Migrated from eDJGroupInc.com. Author: Greg Buckles. Published: 2010-11-29 16:50:24  Consultants and analysts fly a lot. It is part of the job, but not a part that I particularly enjoy in this age of overbooked flights and mandatory security theater. I am lucky enough to have the flexibility to push several December engagements into January so that I do not have to fly while the new security procedures are debated. I like to think of it as waiting for the first service pack instead of upgrading to a new full release from Microsoft. So how does this relate to eDiscovery? Think of the TSA screening process as a search and review challenge. You have millions of unrelated travelers (substitute email here) with a very few bad actors that have to be identified and acted on. This is remarkably similar to what a corporation with an immature eDiscovery process goes through with any major case. The TSA is in the same position as the corporation’s law firm. The corporation dumps millions of email on the firm and then makes the senior partner (politician) responsible for any privileged or trade secret email that accidentally leak through the review.


The TSA and the law firm are both in a no-win situation. They are tasked with creating a zero-defect search/screening process against a large, heterogeneous population. To make it worse, the TSA has demonstrated the exact same over-reaction reflex that we have seen after cases like Qualcomm Inc. v. Broadcom Corp. and Pension Committee of University of Montral Pension Plan v. Banc of America Securities. Where the TSA has implemented mandatory shoe scans and separate liquid screenings, firms have resorted to second and third pass reviews. I have even heard of some firms making post-production reviews to comply with the relatively short window for claw-back requests.So what can eDiscovery teach the TSA?

  • Individual screening/interviews are not scalable or affordable. When you attempt to make an individual determination on every traveler/email, your screeners/reviewers lose the ability to make accurate judgments. Remember when the first high speed review platforms enabled reviewers to bulk mark documents at more than 60 docs/hour? The actual accuracy of reviewing went down sharply with the increased speed unless the documents were grouped by threading, similarity, concepts or other clustering technology.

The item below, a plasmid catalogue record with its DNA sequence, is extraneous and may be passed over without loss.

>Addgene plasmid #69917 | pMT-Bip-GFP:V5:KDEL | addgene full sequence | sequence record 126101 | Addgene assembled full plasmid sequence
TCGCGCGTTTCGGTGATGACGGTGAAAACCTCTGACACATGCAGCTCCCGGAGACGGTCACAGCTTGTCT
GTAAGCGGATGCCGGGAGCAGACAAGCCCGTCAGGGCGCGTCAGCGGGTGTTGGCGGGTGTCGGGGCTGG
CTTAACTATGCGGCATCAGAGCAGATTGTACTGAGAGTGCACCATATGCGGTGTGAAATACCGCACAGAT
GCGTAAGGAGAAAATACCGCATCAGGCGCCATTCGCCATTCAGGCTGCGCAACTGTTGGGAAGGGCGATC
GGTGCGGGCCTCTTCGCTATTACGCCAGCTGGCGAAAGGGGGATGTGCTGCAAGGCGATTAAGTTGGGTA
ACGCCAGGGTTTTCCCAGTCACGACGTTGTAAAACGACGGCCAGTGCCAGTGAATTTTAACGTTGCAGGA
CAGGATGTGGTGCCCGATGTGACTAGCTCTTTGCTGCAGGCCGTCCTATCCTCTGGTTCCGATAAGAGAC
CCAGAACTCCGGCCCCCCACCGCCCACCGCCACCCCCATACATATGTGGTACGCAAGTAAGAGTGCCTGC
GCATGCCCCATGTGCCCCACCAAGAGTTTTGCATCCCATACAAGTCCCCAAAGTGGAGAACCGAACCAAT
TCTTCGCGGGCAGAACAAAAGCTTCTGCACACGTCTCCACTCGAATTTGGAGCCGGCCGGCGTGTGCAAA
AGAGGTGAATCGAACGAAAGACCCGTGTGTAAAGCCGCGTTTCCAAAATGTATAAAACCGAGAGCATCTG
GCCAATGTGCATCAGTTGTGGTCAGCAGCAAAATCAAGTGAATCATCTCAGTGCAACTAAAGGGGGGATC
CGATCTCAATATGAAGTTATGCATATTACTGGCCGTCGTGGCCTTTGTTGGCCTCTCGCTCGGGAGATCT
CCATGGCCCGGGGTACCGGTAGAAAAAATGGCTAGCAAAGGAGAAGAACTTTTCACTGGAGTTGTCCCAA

• Random sampling is rarely effective on any sufficiently large population. Given the relatively tiny ‘relevant’ terrorist percentage, random screenings are more about ‘defensibility’ than reality. The mathematics of this can make your head spin, but purely random sampling quickly becomes ineffective when your population grows out of scale. Those of us concentrating on these search/precision/recall challenges have moved to targeted sampling techniques. For instance, TSA would probably learn a lot more by doing 100% screening for one hour at a single airport than randomly screening 1% of passengers across all airports.
  • Technology must be carefully evaluated for effectiveness, user skill required and secondary impact prior to being put into use. Too many times I have seen a firm partner make a snap purchase decision based on one demo of the latest search, filtering, clustering or automated review system. Post case analysis usually reveals that the associates in their cubicles ignored all the little icons, sorting options and other new toys in their rush to maximize their hours. The lack of notice for the new body scanners reminded me of failed records retention initiatives where new Outlook icons and pop-ups were rejected out of hand by overworked employees.
  • Smart profiling raises accuracy without discriminatory stereotypes. A good example of this is the way that we used to pull every email to/from any corporate attorney for a manual partner level review without considering their actual business role or the full recipient list. Outbound emails from a corporate attorney to non-firm domains are probably not privileged. My point here is that profiling is real data analysis. Work smarter, not harder.
  • Recognize impossible or impractical goals. Review accuracy is fundamentally a risk vs. cost equation. When this decision was left to the firms, they naturally chose the lowest risk, highest cost options. Now that corporate counsel has started to take back this decision, we are seeing more practical, balanced approaches being implemented in collection, processing and review processes. The American tax payers bear the ultimate cost of inefficient screening, but only their representatives can make the risk/cost decisions.

As a former crime scene investigator (CSI), I have the utmost respect and admiration for those who are still fighting the good fight. The TSA officers are the lowest link in the decision chain, just like associates and contract attorneys reviewing documents. They must exercise their best judgment within the systems that they operate. Let us hope that the TSA administrators learn and adapt to the lessons of scale faster than law firms have so far.